Q2 2012 Sacramento, California Office Market Trends


“An old-line Sacramento developer supposedly once said, ‘The only ugly building is an empty building,'” the Sacramento Business Journal noted in a late July report. “By that measure, the Sacramento region has a lot of ugly office buildings.” It’s an amusing piece of hyperbole but one that points as well to the market’s lingering weakness. Among its troubles, as described in Special Real Estate Factors, is the weakening of demand from the public sector, an effect of the state’s fiscal problems. (Sacramento is the California state capital and the seat of a very large government bureaucracy relative to the size of the city.) The weakness, however, extends to the private sector as well. “Sacramento is not only struggling with weak deal flow,” explains Cassidy Turley, “but that activity continues to be overwhelmingly focused on tenant consolidations, renewals and relocations that translate into little, if any, growth.”

Except for modest relief in 2011, the supply-demand profile has been notably weak. That weakness has again raised its head: net absorption through the first half of 2012 was negative 55,000 square feet (the total for the second quarter alone was minus 134,000). Vacancy ended the quarter at 20.2%, up 30 basis points for the quarter, up 40 year-over-year. Without showing substantial growth, rent growth has flattened. At $23.69 psf and $18.86 psf, second-quarter asking and effective averages were unchanged for the period and were up just 0.1% and 0.2% since year-end.

Modest improvement, however, may be in the works. “[W]e are currently tracking 350,000 square feet of new activity expected to close by year-end,” states Cushman & Wakefield’s second-quarter report. Along these lines, Reis reports 51,000 square feet of positive net absorption for July (with no new supply delivered). Vacancy had slipped to 20.0% by the end of that month. Additional positive net absorption is expected for the remainder of the year, along with additional declines in the vacancy rate. Each average rent, meanwhile, added a penny in July; additional gains are expected by year-end.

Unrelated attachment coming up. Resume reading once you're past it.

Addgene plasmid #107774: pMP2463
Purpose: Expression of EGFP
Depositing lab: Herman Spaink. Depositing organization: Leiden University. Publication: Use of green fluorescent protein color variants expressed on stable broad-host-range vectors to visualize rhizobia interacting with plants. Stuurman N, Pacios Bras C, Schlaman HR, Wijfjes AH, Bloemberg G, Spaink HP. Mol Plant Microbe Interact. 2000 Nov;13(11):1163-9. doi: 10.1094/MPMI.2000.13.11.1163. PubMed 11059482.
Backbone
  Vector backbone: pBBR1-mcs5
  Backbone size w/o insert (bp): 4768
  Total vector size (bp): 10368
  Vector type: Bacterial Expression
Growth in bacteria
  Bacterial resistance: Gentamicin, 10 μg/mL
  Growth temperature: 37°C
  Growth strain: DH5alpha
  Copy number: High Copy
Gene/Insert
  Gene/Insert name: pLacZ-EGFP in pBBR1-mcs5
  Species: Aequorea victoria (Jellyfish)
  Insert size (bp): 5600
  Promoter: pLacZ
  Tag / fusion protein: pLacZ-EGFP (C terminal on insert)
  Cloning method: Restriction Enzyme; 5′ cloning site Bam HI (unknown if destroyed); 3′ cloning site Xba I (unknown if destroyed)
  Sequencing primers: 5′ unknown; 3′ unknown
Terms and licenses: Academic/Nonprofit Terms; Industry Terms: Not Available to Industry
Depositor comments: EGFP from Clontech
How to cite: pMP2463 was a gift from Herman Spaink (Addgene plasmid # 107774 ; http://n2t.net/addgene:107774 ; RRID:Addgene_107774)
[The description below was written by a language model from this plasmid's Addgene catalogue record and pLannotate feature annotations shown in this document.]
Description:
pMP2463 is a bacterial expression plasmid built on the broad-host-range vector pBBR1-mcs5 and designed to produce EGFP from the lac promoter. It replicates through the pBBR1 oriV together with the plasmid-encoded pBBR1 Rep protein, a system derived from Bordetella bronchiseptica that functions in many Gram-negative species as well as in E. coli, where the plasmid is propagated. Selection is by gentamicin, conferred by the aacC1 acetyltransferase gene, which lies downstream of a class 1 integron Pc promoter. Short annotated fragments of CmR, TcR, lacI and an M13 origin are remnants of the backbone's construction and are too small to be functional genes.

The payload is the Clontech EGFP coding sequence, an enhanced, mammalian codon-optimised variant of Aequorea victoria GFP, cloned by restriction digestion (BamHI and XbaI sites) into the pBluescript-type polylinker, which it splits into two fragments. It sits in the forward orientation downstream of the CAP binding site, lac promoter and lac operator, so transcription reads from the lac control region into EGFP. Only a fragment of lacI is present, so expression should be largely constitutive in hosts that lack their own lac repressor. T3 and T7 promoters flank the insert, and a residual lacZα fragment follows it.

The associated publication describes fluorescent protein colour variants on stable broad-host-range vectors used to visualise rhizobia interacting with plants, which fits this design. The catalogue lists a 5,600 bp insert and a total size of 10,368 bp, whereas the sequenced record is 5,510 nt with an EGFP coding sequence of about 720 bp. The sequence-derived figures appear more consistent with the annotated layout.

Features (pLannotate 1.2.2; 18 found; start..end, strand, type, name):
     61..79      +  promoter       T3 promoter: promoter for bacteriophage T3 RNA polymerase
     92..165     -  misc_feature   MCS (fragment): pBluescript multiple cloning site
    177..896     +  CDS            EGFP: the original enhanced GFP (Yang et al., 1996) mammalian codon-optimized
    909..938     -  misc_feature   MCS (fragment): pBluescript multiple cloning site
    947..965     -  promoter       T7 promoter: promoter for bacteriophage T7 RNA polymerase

Construction remains subdued. Reis’ late September report on individual developments expects only one general purpose, multi-tenant office project to complete all told this year. The 60,000-square-foot office space component of the Palladio at Broadstone mixed-use property completed in March in Folsom. In addition, however, the 54,000-square-foot 400 Sunrise building in Roseville makes the firm’s under-construction list. Development of this “wedge-shaped” building began several years ago but was waylaid early on by foreclosure, the Sacramento Business Journal explained in a July 2012 report. Mourier Land Investment Corporation acquired the unfinished shell for $2.75 million in June. Far East National Bank was the seller.

Gradual recovery is expected. Modest positive net absorption over the remainder of the year should return the vacancy rate to sub-20.0% terrain. Rent growth slightly above 0.5% is projected for the year as a whole. “The good news,” reports Cassidy Turley, “is that the private sector has returned to the marketplace and is finally accounting for some growth.” Demand from health care, education, technology, and financial users is cited. The government sector, however, remains a weak spot.